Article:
Mine Ban Policy

Although Burkina Faso is not and has never been mine-affected, it has played a vocal role in international efforts to ban antipersonnel landmines. Since October 1996, the Burkinabè government has been actively involved in the Ottawa Process. Burkina Faso attended all the major meetings including the October 1996 strategy conference in Ottawa where the process was launched, the Maputo Fourth International NGO Conference where the government delivered a statement, the Brussels Meeting where it signed the declaration and the Oslo treaty negotiations, taking the firm stand for a total ban on landmines all the way through.

There is no ambiguity in the position of the Burkinabè government regarding antipersonnel mines. Burkina Faso first called for a comprehensive ban on landmines at the 50th UN General Assembly in October 1995.[1] Indeed, in all regional and international fora (OAU, UN, Franco-African Summit of heads of state) Burkinabè representatives supported resolutions calling for a global ban on antipersonnel mines. Burkina Faso voted in favour of all the relevant UN General Assembly resolutions in 1996, 1997 and 1998. At the Inter-African NGO Seminar on Landmines parallel to the OAU summit in Ouagadougou in June 1998, Mahahama Savadogo, representing Burkina’s Minister of Foreign Affairs Ablassé Ouédraogo, spelled out clearly the government's reasoning: "To forestall the devastating effects of the antipersonnel mine disaster, there is an urgent need to intensify the campaign for the immediate coming into force of the Convention."[2]

On 3 December 1997 in Ottawa, Burkina Faso’s Foreign Minister Ouedrago signed the Mine Ban Treaty and declared that "Burkina Faso confirms its commitment to the participation in the eradication of landmines at all levels. Within the framework of this participation, Burkina Faso will assume all the responsibilities of a member state."[3]

Under the law number 035/98/AN, dated 29 July 1998, the Burkinabè national assembly authorised the government to ratify the Convention; and under Act No. 24/DGAPJC/AJC/STAI of 15 September 1998, President Blaise Compaoré, ratified it. The instruments of ratification were deposited on 16 September 1998 at the United Nations, making Burkina Faso the fortieth ratification and thus allowing the Mine Ban Treaty to enter into force on 1 March 1999, in accordance with article 17.

Although the ratification instruments are in compliance with the Burkinabè constitution in both content and form, the law merely authorises ratification. The government has not yet adopted any national implementation measures as required by Article 9 of the ban treaty. According to sources in the Ministry of Foreign Affairs, such implementation legislation is not necessary because Burkina Faso has never produced, stockpiled, or used landmines.[4] Burkina Faso is also not yet a party to the Convention on Conventional Weapons nor its amended Protocol.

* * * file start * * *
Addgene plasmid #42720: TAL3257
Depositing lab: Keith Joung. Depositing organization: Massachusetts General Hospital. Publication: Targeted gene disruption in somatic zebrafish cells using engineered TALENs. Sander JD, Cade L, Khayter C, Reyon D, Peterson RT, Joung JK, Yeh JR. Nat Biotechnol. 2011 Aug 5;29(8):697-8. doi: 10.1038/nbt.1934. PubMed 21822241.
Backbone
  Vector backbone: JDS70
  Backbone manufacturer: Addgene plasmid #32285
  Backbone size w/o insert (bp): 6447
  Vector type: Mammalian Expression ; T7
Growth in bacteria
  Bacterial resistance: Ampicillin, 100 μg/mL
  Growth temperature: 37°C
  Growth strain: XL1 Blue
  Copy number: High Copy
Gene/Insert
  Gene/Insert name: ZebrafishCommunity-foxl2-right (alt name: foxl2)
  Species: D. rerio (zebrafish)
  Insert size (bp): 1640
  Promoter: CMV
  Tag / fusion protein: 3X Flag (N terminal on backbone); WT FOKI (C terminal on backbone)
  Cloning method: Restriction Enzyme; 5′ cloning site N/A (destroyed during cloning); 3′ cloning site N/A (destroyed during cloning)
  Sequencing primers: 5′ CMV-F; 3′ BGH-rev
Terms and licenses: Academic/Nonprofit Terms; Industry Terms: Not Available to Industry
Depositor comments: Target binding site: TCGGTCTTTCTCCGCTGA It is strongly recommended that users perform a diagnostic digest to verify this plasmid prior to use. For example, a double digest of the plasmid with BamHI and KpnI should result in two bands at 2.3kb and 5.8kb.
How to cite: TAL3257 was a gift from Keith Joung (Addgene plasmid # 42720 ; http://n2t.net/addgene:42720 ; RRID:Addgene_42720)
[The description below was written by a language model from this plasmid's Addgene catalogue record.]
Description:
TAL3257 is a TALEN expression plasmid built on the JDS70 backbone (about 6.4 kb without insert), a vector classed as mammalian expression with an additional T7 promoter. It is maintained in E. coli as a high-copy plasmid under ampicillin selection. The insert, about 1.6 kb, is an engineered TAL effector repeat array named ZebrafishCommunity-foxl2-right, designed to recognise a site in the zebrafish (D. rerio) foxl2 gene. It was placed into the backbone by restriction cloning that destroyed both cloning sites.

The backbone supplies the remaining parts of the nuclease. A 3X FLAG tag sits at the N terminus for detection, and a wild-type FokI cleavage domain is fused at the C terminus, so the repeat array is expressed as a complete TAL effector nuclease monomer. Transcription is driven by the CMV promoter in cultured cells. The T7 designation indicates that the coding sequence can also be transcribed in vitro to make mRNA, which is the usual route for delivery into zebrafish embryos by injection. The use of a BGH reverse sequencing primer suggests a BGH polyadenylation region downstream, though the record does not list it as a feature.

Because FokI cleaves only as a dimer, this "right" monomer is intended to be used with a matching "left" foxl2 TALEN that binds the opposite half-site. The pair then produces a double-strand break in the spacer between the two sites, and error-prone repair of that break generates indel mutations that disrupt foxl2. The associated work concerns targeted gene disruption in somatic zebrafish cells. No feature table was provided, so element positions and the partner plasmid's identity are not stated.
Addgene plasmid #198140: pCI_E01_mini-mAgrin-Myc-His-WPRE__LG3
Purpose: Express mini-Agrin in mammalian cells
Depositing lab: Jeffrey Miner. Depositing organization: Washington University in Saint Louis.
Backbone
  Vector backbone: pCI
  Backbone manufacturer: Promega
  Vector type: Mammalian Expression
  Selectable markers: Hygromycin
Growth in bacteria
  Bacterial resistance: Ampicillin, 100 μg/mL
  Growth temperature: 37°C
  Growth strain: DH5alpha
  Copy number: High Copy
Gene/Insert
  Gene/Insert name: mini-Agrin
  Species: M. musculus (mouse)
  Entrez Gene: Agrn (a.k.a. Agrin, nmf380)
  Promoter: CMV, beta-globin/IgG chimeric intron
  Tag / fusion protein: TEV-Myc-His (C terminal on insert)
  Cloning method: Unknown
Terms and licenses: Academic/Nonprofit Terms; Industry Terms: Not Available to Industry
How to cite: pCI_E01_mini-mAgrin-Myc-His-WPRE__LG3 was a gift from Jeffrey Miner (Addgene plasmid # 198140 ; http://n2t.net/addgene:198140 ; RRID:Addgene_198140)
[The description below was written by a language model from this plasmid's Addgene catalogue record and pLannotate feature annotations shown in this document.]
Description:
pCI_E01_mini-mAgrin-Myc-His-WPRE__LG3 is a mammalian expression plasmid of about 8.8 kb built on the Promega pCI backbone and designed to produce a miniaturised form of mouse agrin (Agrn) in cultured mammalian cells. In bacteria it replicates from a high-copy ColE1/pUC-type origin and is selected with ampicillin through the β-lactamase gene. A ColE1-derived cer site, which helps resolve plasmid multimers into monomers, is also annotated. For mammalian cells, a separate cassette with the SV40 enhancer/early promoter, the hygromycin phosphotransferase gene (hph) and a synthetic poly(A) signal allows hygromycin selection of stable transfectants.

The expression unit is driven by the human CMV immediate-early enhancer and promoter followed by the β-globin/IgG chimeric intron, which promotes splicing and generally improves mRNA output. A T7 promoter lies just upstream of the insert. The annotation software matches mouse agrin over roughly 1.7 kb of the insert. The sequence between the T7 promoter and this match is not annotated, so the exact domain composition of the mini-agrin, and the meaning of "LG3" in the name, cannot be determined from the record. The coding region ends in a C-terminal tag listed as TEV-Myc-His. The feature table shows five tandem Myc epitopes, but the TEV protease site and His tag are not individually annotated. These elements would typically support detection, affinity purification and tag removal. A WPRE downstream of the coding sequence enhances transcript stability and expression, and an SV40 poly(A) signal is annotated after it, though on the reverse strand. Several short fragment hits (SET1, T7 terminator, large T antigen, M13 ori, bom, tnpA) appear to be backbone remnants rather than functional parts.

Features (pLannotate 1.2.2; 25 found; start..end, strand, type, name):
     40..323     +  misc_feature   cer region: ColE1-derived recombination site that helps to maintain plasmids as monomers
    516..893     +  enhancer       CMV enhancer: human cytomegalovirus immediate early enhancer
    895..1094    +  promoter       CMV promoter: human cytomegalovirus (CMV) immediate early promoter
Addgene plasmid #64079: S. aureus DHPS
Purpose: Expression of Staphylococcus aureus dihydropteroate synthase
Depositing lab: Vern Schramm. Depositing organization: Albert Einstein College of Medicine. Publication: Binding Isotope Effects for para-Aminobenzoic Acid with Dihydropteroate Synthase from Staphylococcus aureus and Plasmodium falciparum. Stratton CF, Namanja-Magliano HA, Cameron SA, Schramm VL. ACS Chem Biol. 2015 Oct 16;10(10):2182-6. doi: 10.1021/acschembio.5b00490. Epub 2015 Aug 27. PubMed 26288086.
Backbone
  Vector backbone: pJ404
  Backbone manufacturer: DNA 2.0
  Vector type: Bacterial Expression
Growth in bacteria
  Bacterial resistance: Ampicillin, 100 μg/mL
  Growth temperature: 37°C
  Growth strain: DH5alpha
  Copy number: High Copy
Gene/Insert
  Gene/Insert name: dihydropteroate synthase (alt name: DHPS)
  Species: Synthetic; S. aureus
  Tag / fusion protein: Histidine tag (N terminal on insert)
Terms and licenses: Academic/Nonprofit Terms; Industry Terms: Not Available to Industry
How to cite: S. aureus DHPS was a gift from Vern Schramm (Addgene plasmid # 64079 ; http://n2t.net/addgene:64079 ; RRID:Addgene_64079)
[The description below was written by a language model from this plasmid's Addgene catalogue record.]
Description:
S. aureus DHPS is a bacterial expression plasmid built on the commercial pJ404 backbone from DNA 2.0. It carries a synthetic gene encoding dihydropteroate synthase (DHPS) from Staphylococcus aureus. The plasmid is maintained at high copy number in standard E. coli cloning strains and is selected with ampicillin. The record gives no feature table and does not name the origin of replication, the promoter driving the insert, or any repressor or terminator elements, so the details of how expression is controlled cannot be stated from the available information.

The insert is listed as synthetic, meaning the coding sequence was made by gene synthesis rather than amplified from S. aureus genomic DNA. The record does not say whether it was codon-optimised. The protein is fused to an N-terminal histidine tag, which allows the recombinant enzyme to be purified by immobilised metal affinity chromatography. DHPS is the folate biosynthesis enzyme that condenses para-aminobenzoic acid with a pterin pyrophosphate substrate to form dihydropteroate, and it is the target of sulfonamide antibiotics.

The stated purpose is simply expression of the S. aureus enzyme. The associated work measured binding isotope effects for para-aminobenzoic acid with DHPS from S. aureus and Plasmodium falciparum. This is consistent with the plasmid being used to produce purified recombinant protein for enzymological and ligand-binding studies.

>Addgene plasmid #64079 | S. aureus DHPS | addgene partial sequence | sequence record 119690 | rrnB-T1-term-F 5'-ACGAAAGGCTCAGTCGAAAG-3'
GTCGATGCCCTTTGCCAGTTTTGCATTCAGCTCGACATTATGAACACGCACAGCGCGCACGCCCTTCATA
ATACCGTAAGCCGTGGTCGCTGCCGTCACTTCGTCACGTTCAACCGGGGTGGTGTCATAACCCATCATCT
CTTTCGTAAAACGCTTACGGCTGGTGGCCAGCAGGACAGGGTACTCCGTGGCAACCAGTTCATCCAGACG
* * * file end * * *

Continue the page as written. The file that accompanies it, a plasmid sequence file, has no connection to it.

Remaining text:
After participating in the October 1996 Ottawa Conference, the UIDH (Inter-African Union of Human Rights) pursued a vigorous plan of sensibilisation and mobilisation in Burkina Faso and throughout the African continent, in collaboration with the International Campaign to Ban Landmines (ICBL). Among other things, this joint effort resulted in the Inter-African Conference of NGOs, held in Ouagadougou on 3-5 June 1998. Bringing together over 100 participants, including representatives from eighteen African and eight international NGOs, the conference culminated in a final declaration which clearly articulated a comprehensive plan of action for the African continent in the efforts to implement the ban on antipersonnel mines.

The birth of the Burkinabé National Campaign on 23 May 1998, was a direct result of the program undertaken by UIDH and MBDHP (Mouvement Burkinabé des droits de l'Homme et de peuple) at local level. It encompassing a diverse range of NGOs including trade unions, women's organisations, human rights organisations, and lawyer's associations.[5]

Burkina Faso is not known to have ever produced or exported AP mines. At a meeting of the National Assembly’s Foreign Affairs and Defence Commission in July 1998, Defence Minister Albert Millogo, in response to questions asked by deputies, stated unequivocally that Burkina Faso had never used or stockpiled antipersonnel mines.[6] According to the Minister, Burkina Faso’s armed forces possess only inactive mines for military training purposes but their number and types are unavailable at this time.

Despite two border disputes with Mali (in 1974 and 1985), no mine incidents have been recorded in the country and it seems that no antipersonnel mines were laid at that time. Interviews with various members of the army and with Commander Haarouna Ouedraogo, a Defence cabinet member, corroborate the Defence Minister's statements, and reveal also that the army has never laid mines beyond its borders.[7]


[1]UN General Assembly resolution 50/74, 12 December 1995.

[2]Speech delivered at the Inter-African Seminar on APM, Ouagadougou, Burkina Faso, 3 June 1998.

[3]His Excellency Ablassé Ouédraogo, Minister of Foreign Affairs, Statement to Signing Ceremony, Ottawa, 3 December 1997.

[4]Name withheld at the request of the interviewed official.

[5]The Burkinabè Movement for Human and Peoples’ Rights (MBDHP), the Survey and Research Group on Democracy and Economic and Social development (GERDDES), the Aimé Nikkiema Foundation for Human Rights (FANIDHO), the Coalition of Women’s Associations in Burkina Faso (COA/FEB), the Free Trade Union of Magistrates in Burkina Faso (SAMAB), the Association for the Promotion of Disabled Women (APFH), the BurkinabèTrade Union Confederation (CSB), and others.

[6]Parliamentary debate, 29 July 1998.

[7]LM Researcher interview, 20 January 1999.